November 3, 2004 in Idaho

District 4 legislative races too close to call

By The Spokesman-Review
 

It was unclear Tuesday night whether Coeur d’Alene was keeping the Democrats in the Idaho House.

With 48 percent of the precincts reporting, Rep. George Sayler, D-Coeur d’Alene, was leading his race but Republican Marge Chadderdon had a slight lead over Democrat Mike Gridley for Seat A.

The Democrats think keeping District 4 in the party is crucial for Idaho democracy because they contend good laws are made only when there is debate, and that requires a two-party system. To them, the Idaho Legislature’s Republican domination is trouble for democracy.

“I have no idea what’s going to happen,” Gridley said. “But we need more of a balance in our government. It doesn’t matter if it’s Republican or Democrat, we just need a balance. It’s healthy.”

Chadderdon wasn’t available for comment.

Sayler was winning re-election against Republican challenger Dan Yake, a civil engineer who spent 20 years in the U.S. Army.

Sayler had 51 percent of the vote compared to Yake’s 49 percent.

In one of North Idaho’s hottest races, Chadderdon, a longtime party volunteer, was keeping a slight lead over Gridley all night.

Gridley had 47 percent of the vote compared to Chadderdon’s 53 percent.

The winner will replace Rep. Bonnie Douglas, D-Coeur d’Alene, whom Gridley ousted in the May Democratic primary.

Both Republicans said they wanted to nab the seats so North Idaho had adequate representation. They didn’t believe District 4 voters wanted Democrats making decisions.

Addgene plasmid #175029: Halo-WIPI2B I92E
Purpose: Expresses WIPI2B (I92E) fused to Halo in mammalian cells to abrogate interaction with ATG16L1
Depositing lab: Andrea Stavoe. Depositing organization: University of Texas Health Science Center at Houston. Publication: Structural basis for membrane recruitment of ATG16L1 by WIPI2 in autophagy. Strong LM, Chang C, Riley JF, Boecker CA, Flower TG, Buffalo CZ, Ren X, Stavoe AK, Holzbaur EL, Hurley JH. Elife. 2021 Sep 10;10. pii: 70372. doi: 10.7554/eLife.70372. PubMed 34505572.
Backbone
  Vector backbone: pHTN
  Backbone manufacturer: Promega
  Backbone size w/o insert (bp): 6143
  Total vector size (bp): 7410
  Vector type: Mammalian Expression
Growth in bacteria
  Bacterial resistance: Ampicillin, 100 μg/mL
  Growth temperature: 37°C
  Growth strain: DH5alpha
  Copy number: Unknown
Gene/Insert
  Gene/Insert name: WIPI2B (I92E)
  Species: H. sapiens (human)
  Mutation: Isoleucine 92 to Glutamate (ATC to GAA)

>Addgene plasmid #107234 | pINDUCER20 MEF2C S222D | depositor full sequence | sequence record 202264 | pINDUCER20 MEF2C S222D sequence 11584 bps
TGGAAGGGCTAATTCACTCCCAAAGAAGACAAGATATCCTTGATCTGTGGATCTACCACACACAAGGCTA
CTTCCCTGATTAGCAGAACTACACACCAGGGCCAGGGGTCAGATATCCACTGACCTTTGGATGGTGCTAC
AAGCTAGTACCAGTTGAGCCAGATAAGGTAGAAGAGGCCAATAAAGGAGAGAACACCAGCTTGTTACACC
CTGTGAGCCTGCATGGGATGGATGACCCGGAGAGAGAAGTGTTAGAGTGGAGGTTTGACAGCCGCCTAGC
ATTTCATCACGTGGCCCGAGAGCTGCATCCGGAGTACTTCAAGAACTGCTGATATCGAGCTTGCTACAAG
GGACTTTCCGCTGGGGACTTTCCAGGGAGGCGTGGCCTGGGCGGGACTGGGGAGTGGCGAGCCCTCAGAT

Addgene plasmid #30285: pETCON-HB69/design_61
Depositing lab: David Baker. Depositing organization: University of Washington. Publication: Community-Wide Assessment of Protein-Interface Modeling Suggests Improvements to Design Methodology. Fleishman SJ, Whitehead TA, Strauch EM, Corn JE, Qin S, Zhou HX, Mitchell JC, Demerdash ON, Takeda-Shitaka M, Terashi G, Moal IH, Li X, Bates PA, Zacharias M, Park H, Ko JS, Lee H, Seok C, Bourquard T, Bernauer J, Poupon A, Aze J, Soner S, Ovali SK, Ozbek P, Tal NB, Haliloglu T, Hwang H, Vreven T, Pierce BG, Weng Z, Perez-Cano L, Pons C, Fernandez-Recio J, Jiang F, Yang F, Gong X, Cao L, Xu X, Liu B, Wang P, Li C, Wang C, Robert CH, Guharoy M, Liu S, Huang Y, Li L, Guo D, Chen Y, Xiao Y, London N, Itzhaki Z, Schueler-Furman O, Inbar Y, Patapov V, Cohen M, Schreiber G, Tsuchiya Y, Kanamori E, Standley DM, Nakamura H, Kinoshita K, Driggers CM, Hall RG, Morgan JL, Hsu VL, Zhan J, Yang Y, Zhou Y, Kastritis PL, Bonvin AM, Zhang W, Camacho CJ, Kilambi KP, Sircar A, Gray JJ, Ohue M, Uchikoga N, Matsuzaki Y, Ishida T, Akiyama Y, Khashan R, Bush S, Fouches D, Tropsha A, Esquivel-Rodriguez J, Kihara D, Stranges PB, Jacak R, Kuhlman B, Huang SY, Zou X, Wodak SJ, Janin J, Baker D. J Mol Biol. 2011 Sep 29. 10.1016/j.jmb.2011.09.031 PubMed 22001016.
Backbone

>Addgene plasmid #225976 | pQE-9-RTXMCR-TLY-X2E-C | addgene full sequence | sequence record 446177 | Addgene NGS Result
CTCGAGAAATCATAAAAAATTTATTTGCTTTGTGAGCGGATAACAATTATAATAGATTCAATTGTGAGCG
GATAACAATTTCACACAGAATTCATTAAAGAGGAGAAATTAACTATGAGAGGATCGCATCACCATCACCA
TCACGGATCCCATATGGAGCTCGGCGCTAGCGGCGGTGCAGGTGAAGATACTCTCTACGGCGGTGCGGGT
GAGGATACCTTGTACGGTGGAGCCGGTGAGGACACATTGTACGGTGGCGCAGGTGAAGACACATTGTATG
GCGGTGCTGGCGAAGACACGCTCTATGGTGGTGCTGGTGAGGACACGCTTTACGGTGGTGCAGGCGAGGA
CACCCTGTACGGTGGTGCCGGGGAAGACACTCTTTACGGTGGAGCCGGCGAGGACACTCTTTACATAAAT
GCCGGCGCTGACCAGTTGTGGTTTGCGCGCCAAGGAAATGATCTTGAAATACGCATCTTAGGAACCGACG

“Mr. Sayler has promised to reform property taxes, promised to improve education, promised to maintain our quality of life and promised to increase the number of well-paying jobs,” Yake said. “I don’t think he can deliver on those promises.”

Sayler has taught government at Coeur d’Alene High School for 31 years and plans to retire if he wins re-election. His priorities are education, health care and jobs – a package he defines as the economy.

He thinks the Legislature should fully fund education and look at a way to control prescription drug costs, possibly by mimicking Maine. That state pools with others to negotiate directly with drug manufacturers to get less expensive pharmaceuticals.

Gridley, Coeur d’Alene’s city attorney and political newcomer, said his strength is working with a broad array of people and forging partnerships, a skill he learned as a mediator and city attorney.

Gridley and Sayler are working on a proposal to defer property tax increases for longtime residents. Homeowners who qualify wouldn’t have to pay taxes on their property’s increased valuation until they die or sell.

Chadderdon ran because she wanted the district to have a conservative voice. A retired business owner who claimed to have the most business experience of anyone running in Kootenai County, she wanted to make Idaho’s tax base attractive to companies looking to relocate.

Yake never offered many specifics on what he would do as a legislator, saying he didn’t believe in making “hollow” election-year promises to voters. As a Republican, he said, he believes in more local control, less government and fewer impacts on taxpayers’ pocketbooks.